Iran’s currency has lost half its value; its oil income is down $4.5 billion per month; and its inflation is over 25%. These are the effects of Western economic sanctions intended to persuade Iranian leaders to curtail their nuclear development program.
In addition, Iranian banks have been blocked from relations with the international banking world. Foreign companies doing business with Iran are now subject to significant penalties. Such economic privation may make it harder for Iran to purchase the resources needed to continue its nuclear escalation. And sanctions may cause Iranian citizens to pressure their leaders to scale back nuclear ambitions.
Advocates of this economic strategy point to Ayatollah Ruhollah Khomeini’s 1988 acceptance of a cease-fire in the Iran-Iraq war, motivated in part by the economic situation at the time. They hope a similar political change will result from current pressure.
Skeptics point to Iran’s large foreign exchange reserves and oil income, estimated at $40 to $45 billion a year even with sanctions in place. One observer calls our strategy “classic economic warfare,” an initiative to which Iran has responded with military threats. A group of Iranian parliamentarians this week drafted a bill to close the Strait of Hormuz to tankers carrying oil to countries participating in the sanctions. In response, the U.S. is sending military reinforcements into the Persian Gulf to deter the Iranian military from attempts to shut the Strait. We are also increasing the number of fighter jets in the region capable of striking deep into Iran.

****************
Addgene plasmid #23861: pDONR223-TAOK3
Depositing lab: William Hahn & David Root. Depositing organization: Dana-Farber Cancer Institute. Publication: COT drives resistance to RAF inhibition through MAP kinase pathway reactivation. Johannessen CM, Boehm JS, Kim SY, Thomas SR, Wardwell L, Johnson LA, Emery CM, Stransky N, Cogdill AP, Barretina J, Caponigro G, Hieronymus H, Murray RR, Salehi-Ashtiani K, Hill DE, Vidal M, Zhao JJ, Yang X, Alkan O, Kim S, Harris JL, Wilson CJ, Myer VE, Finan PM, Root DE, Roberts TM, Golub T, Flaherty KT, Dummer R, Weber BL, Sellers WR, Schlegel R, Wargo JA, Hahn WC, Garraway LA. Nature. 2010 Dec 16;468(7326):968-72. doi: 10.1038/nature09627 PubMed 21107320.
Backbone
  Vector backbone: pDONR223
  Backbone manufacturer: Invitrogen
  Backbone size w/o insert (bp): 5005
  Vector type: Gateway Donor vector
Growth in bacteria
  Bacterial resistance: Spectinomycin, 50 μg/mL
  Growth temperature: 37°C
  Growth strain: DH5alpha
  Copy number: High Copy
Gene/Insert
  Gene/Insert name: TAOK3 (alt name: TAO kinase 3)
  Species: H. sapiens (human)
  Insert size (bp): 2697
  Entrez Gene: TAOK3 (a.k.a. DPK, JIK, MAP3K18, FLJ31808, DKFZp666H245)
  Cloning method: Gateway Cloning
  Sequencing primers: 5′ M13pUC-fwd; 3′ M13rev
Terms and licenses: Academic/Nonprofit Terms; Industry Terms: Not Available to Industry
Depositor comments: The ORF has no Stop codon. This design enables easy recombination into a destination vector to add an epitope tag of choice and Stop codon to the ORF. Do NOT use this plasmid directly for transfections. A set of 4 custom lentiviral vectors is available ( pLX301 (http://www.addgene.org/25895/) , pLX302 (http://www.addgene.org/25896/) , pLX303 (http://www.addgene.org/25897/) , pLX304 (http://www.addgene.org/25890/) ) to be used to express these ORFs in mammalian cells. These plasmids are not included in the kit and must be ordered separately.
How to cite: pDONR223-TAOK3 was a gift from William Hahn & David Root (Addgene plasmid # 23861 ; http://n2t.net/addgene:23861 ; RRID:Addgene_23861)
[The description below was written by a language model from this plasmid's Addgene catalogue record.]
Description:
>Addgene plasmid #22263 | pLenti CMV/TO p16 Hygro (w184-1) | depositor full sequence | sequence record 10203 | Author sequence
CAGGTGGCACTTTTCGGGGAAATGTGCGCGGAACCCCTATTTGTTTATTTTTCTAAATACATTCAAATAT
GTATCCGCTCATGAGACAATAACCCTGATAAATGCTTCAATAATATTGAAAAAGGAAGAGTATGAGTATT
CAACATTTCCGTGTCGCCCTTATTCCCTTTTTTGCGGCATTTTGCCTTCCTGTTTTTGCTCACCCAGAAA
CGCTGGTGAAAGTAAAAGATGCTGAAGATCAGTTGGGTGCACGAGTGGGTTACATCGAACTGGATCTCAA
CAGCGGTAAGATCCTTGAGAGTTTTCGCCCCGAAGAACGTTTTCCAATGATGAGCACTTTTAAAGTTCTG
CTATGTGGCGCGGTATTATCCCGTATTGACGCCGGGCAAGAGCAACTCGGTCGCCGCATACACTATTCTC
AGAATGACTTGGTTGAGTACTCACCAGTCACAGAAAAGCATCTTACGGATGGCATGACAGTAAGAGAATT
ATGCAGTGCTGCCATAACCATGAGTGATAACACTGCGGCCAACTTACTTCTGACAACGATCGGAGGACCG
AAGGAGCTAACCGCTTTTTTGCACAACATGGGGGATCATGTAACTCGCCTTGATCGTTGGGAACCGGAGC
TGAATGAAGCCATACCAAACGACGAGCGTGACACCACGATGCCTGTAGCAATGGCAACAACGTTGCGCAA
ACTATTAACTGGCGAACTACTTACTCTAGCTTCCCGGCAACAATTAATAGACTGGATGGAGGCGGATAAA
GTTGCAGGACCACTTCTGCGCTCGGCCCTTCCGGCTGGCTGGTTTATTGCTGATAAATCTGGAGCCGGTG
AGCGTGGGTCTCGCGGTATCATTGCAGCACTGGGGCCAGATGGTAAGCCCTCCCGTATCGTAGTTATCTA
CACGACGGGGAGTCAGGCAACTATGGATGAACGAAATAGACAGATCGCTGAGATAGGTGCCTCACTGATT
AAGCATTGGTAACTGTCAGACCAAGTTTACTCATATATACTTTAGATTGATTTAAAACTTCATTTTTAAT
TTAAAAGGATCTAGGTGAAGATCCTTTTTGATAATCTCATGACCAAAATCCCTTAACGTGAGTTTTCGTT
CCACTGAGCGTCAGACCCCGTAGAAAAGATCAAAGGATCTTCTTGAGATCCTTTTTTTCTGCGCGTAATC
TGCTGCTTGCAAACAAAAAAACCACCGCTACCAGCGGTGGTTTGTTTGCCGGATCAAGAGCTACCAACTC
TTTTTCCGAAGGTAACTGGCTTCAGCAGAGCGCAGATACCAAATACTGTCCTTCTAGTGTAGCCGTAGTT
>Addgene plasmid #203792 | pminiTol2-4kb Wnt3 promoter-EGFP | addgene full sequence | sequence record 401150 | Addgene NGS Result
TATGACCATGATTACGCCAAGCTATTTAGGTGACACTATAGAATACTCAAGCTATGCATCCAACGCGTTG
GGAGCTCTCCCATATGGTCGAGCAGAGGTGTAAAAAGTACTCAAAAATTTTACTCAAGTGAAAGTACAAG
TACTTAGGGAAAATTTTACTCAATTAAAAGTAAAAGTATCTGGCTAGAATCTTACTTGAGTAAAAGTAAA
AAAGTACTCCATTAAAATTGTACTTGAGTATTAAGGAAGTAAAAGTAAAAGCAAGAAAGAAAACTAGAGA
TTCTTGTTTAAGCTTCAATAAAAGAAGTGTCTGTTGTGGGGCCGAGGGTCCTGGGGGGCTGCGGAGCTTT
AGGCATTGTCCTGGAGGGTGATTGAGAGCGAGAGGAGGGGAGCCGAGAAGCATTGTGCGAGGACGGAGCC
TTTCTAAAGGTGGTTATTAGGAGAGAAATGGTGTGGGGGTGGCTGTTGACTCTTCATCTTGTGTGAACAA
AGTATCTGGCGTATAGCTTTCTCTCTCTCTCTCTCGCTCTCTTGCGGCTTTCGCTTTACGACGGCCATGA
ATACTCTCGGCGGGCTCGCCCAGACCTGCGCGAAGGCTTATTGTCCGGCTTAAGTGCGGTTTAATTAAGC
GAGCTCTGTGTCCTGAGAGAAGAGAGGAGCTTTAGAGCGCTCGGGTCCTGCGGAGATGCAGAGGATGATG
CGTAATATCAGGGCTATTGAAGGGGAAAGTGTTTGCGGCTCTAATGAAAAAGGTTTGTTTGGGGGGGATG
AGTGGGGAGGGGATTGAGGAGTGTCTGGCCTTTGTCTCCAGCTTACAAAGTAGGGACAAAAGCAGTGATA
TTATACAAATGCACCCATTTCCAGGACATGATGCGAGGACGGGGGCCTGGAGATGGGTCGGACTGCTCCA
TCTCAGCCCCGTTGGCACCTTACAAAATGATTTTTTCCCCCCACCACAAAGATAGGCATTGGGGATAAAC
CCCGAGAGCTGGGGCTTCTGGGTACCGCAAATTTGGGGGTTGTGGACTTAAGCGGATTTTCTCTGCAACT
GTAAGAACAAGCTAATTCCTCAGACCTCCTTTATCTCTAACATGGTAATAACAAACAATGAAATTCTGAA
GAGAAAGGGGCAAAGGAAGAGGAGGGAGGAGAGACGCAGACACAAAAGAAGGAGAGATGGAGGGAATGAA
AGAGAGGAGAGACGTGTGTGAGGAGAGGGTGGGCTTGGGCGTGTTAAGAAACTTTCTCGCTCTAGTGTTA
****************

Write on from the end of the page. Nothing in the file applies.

Will our economic sanctions work? Having been to Cuba seven times, I can report that a similar strategy there has bolstered the Cuban regime rather than weakening it. Whenever the Castro government adopts policies harmful to the people, it blames the U.S. for their effects. While we have hoped for a half-century that the Cuban population would respond to our sanctions by revolting against their government, the police state that exists on the island makes such a response nearly suicidal. The failure of Arab Spring movements to dislodge Iranian leaders perhaps indicates that the population there faces similar difficulties.
The good news is that more Iranians have turned to Christ in the last 15 years than in the previous 15 centuries. Some observers believe that there are two million secret Christians in Iran. It is vital that we pray for their safety and witness, and that we ask the Father to bring conviction and repentance to Iranian leaders.
We are not at war militarily with Iran—yet. But we are clearly at war spiritually. In this conflict with radical Islamists, “our struggle is not against flesh and blood, but against the rulers, against the authorities, against the powers of this dark world and against the spiritual forces of evil in the heavenly realms” (Ephesians 6:12). Have you enlisted today?